DR ALFRED MURAGE
Almost all couples in advanced stages of tying the knot attend several sessions of pre-marital counselling. There are even pre-nuptial legal agreements tied to material possessions pre-dating the marriage for some. But how many engage in pre-marital health screening? This should be considered of equal importance to all other pre-marital rituals, and should never be missed.
Many people are usually unaware of their state of health, as many conditions have no significant symptoms. Pre-marital health screening should have some bare minimum health checks, but may also be stretched to a detailed comprehensive health check, albeit at great expense. At a minimum, the intending couples should be screened for sexually transmitted infections (STIs), hereditary conditions and potential fertility related issues. Other general health screening tests should be incorporated in the existing and recommended screening intervals.
Ideally, the intending couple should attend the health screening visits together. They should already have agreed on matters related to confidentiality of their results, especially if either party turned positive. Screening for STIs should include chlamydia, gonorrhoea, syphilis and HIV. Hepatitis B and C should also be tested for. If either party is infected, treatment options and other precautions are available to prevent transmission to the uninfected partner. And if a pregnancy is planned, several precautions can be put in place to reduce risks of disease transmission to the unborn baby as well. A detailed medical history from either party, combined with pre-pregnancy advice is necessary, especially if planning to have children. Specific fertility tests may be hard to justify, unless a problem is obviously apparent.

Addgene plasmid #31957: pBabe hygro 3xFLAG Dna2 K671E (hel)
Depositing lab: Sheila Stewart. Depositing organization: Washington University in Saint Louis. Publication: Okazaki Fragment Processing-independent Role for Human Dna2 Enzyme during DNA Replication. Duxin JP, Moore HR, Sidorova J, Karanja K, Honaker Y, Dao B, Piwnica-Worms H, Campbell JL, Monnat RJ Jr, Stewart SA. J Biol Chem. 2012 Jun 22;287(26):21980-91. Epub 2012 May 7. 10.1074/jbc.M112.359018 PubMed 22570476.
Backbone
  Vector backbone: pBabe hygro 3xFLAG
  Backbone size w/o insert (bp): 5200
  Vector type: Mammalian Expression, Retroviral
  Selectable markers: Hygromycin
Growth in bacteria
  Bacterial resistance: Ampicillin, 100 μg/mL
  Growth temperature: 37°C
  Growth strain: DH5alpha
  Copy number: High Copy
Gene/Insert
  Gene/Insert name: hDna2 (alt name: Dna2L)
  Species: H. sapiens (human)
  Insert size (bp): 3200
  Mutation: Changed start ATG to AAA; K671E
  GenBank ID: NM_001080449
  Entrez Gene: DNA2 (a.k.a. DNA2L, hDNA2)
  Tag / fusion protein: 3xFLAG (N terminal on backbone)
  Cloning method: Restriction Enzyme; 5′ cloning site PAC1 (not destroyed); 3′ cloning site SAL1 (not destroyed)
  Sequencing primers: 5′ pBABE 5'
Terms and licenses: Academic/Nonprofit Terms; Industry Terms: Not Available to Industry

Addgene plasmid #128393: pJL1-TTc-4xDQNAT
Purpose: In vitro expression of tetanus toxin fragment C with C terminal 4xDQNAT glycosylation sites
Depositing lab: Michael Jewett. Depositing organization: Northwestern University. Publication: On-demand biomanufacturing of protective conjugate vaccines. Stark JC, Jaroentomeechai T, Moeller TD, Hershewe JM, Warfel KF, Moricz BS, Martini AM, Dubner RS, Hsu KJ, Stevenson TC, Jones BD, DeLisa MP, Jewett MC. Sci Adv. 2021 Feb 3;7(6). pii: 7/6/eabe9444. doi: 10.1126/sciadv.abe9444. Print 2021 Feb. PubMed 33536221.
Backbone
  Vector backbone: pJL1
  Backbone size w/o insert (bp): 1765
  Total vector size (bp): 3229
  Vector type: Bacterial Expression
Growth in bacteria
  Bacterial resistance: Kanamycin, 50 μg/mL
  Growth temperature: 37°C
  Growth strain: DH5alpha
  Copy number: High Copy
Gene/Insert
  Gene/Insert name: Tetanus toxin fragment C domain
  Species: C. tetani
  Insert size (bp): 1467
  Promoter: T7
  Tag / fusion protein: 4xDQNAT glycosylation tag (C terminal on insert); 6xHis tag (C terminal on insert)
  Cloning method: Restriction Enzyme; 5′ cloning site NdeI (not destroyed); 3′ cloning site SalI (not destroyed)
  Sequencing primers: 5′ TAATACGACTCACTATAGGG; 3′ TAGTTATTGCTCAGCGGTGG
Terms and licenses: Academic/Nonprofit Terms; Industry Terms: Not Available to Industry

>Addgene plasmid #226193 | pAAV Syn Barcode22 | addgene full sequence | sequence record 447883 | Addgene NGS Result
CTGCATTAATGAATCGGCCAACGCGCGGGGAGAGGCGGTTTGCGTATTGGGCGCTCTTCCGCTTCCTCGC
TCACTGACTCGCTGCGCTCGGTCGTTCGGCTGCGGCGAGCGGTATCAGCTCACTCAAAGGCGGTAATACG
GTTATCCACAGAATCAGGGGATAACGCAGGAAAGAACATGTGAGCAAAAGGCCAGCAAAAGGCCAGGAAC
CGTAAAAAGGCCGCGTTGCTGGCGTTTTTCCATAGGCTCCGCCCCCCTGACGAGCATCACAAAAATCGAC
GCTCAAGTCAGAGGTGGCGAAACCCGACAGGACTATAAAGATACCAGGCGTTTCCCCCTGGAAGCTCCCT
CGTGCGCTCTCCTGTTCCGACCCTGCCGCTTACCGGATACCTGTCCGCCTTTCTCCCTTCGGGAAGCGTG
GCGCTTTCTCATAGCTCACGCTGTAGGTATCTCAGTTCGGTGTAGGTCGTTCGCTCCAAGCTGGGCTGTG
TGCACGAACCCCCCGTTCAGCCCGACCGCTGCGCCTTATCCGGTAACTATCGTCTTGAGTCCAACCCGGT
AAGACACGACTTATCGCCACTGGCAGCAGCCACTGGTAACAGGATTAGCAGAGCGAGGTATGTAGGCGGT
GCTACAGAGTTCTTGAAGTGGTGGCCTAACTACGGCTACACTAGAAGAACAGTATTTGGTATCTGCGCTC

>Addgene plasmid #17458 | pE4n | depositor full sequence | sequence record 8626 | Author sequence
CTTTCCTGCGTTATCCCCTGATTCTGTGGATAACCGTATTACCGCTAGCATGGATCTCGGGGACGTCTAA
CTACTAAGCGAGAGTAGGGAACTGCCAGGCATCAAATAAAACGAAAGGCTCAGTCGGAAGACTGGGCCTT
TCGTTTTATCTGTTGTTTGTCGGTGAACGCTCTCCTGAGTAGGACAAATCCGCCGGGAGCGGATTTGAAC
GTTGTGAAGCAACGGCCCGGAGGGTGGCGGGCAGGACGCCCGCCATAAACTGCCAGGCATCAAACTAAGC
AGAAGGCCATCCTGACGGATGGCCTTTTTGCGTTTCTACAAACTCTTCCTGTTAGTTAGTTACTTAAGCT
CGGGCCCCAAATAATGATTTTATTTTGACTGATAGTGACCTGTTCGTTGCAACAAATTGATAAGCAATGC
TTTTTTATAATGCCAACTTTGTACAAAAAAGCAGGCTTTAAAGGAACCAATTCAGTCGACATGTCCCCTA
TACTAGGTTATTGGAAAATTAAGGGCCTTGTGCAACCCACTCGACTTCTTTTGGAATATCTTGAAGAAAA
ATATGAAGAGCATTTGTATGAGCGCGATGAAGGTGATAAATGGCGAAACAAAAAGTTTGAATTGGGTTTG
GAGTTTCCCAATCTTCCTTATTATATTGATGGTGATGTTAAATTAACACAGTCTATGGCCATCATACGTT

Hereditary conditions are uncommon, but have the potential of being transmitted to offspring if present. Screening for hereditary conditions should be guided by a detailed family history and known predisposition of certain communities to some genetic conditions. An example in Kenya is sickle cell disease, a genetically inherited condition affecting the blood cells. If the intending couple both carry the sickle cell gene, they would have a significant chance of bearing a child with the disease, and potential for lifelong ill health. If such information is known beforehand, certain medical interventions may be applicable prior to or during pregnancy, in attempts to maximise better outcomes.
Couples can chose to visit a general practitioner for their pre-marital health check or even a gynaecologist. Be wary of taking it too far because not every potential condition can be screened for or predicted. You must draw a line on the barest minimum and practical screening tests. Even though the pre-marital tests may indicate a clear coast and give the couple the confidence to tie the knot, it is important to be vigilant after the honeymoon, as it’s easy to get STIs with extra-marital flings.